A barrister who successfully defended the rights of journalists to pay whistle-blowers for stories deemed to be in the public interest has said he always knew it was a ‘genuinely important’ case.
John Butterfield QC, who represented former News of the World journalist Lucy Panton when she had her conviction for paying public officials quashed by the Court of Appeal, said the issues debated in the case touched on the role of a free press and how democracy operates.
And he said that justice had been done today when the CPS confirmed it would not be seeking a re-trial and reporting restrictions – banning the press from naming Ms Panton – were lifted.
Lucy Panton was the first person to be found guilty of paying public officials under Operation Elveden, an investigation by the Met into allegations of inappropriate payments to police. She was arrested in December 2011, charged in July 2013 with conspiracy to commit misconduct in a public office, found guilty by a jury, but had her conviction quashed on appeal earlier this month.
Ms Panton was accused of paying a prison officer for information about Jon Venables, the killer of James Bulger, while he was in jail for child porn offences.
In the almost four years since the start of Operation Elvedon, at least 34 journalists have been arrested and/or charged.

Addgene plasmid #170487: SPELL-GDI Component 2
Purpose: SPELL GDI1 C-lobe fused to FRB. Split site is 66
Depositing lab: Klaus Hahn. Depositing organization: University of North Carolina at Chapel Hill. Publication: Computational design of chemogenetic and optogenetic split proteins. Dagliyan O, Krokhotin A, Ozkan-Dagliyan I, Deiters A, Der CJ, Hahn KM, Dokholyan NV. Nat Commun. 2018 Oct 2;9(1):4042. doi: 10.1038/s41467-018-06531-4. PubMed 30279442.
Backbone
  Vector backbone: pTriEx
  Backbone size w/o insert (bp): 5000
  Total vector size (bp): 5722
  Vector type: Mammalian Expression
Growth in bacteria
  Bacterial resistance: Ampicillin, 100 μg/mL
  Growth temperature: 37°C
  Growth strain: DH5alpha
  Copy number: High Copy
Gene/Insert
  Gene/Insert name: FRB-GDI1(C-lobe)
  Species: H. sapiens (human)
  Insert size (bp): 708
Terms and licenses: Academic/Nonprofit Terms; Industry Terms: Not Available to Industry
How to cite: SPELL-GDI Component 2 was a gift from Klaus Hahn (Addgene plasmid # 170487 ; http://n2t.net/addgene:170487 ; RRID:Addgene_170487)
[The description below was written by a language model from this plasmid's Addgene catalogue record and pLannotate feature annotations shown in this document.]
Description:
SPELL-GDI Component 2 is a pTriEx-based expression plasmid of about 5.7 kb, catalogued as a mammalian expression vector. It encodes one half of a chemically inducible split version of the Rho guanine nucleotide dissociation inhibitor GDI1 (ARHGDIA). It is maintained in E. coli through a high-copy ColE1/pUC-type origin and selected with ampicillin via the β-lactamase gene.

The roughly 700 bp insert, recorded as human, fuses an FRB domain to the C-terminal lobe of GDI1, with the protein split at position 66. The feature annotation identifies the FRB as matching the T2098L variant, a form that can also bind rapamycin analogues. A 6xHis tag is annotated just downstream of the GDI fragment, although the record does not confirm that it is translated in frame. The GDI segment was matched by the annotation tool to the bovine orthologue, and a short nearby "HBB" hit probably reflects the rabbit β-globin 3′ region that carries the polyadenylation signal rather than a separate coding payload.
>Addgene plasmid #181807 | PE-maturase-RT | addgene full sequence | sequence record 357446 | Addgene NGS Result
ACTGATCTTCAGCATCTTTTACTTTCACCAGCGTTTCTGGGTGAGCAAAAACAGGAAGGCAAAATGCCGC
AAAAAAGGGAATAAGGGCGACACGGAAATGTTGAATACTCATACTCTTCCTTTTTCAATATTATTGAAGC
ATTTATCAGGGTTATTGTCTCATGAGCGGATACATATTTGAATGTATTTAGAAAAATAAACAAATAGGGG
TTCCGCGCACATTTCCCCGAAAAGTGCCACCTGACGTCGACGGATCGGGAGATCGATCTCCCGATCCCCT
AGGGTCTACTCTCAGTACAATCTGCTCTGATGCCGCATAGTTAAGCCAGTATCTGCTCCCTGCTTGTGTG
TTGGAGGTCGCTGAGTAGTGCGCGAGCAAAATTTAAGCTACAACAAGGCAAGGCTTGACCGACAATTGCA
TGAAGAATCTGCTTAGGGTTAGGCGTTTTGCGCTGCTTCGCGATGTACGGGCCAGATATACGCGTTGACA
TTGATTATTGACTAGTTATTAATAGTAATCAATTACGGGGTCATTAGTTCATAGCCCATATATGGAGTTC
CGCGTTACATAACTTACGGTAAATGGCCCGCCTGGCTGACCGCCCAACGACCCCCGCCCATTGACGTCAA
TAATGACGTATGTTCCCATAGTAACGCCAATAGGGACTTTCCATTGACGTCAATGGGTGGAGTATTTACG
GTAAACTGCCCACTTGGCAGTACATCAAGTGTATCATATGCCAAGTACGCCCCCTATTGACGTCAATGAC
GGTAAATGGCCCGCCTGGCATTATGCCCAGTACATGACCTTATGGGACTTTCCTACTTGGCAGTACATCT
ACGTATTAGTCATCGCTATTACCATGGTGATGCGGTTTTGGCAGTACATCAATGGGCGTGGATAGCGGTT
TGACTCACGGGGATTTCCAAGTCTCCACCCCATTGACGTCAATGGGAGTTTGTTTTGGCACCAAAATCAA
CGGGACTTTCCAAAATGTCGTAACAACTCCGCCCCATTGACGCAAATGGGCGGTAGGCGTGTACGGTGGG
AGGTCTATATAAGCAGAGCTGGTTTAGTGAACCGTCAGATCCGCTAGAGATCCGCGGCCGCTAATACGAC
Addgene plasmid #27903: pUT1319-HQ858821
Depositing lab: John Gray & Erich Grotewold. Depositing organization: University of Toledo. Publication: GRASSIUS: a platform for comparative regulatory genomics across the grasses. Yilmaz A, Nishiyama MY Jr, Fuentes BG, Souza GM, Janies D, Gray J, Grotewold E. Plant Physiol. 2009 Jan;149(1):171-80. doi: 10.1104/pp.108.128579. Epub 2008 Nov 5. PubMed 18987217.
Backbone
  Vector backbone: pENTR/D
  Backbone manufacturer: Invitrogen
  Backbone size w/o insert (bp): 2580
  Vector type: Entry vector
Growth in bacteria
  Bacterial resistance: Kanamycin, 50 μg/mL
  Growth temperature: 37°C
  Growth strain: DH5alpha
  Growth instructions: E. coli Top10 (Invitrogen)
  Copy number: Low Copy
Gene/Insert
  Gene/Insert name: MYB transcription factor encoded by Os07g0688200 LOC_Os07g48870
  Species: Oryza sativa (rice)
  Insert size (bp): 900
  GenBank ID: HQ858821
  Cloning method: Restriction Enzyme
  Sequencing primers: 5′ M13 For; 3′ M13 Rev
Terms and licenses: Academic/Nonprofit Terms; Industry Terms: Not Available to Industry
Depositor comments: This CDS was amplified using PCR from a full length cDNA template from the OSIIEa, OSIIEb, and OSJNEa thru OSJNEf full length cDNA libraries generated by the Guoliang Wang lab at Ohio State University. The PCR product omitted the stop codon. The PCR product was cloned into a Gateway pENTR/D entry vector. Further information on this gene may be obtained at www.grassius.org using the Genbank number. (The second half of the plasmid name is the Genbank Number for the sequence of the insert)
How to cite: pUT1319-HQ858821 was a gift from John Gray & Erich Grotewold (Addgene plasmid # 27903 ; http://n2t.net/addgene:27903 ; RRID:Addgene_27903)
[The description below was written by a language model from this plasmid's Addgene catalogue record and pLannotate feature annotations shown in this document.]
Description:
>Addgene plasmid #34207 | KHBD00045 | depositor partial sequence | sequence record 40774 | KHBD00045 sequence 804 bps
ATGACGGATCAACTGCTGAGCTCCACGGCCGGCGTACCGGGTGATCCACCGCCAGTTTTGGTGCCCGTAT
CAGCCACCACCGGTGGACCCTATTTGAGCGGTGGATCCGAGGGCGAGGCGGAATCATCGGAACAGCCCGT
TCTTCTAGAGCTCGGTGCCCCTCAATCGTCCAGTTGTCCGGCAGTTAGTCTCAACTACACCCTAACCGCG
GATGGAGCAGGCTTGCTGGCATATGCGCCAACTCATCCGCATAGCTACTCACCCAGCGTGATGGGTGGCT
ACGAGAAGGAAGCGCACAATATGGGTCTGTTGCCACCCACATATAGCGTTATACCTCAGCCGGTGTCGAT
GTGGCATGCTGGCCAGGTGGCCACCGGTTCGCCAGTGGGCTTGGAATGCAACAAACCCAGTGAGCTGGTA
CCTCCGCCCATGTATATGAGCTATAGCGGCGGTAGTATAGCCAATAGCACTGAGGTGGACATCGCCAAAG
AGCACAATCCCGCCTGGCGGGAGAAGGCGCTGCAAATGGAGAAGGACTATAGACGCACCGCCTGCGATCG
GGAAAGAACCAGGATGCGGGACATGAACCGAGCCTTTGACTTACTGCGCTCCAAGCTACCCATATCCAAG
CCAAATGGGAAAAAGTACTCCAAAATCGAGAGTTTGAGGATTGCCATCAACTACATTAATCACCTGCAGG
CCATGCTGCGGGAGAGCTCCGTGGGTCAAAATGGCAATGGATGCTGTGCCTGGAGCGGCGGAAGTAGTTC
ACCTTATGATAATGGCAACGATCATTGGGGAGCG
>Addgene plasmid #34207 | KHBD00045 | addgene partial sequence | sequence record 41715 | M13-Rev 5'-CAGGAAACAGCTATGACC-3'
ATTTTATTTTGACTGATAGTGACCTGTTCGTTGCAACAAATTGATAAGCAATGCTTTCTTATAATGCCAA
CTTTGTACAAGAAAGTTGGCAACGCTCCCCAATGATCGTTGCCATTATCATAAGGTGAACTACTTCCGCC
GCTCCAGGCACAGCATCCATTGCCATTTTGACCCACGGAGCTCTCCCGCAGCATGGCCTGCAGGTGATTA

Following his closing speech during Ms Panton’s appeal, Mr Butterfield made headlines, striking a chord with many of the UK’s leading journalists, as he launched a passionate defence of Freedom of the Press, and a journalist’s right to pay for stories.
“It is extraordinary and troubling in a supposedly free society to have journalists on trial for articles written in good faith during the course of their job,” said the No5 Chambers barrister, the UK’s largest Barristers Chambers, who was appointed Silk last year.
“We NEED journalists to be brave, we NEED them to be pushing at the edges.
“A key part of democracy is a Free Press because people in power don’t like us knowing what they’re up to. If there’s any form of whistle-blowing, it is justifiable for money to change hands. It is appropriate to reimburse the whistle-blower against the possibility they might be sacked. They call it a crime, we call it democracy.”
Mr Butterfield said that Ms Panton was relieved her ordeal had now ended, and said the case had given him a different view of the UK media.
“It has been a fascinating case, and what has perhaps surprised me the most is how journalists from rival papers have all pulled together. The camaraderie between all of those charged has been incredible, and I have been struck by how they have all stuck together.”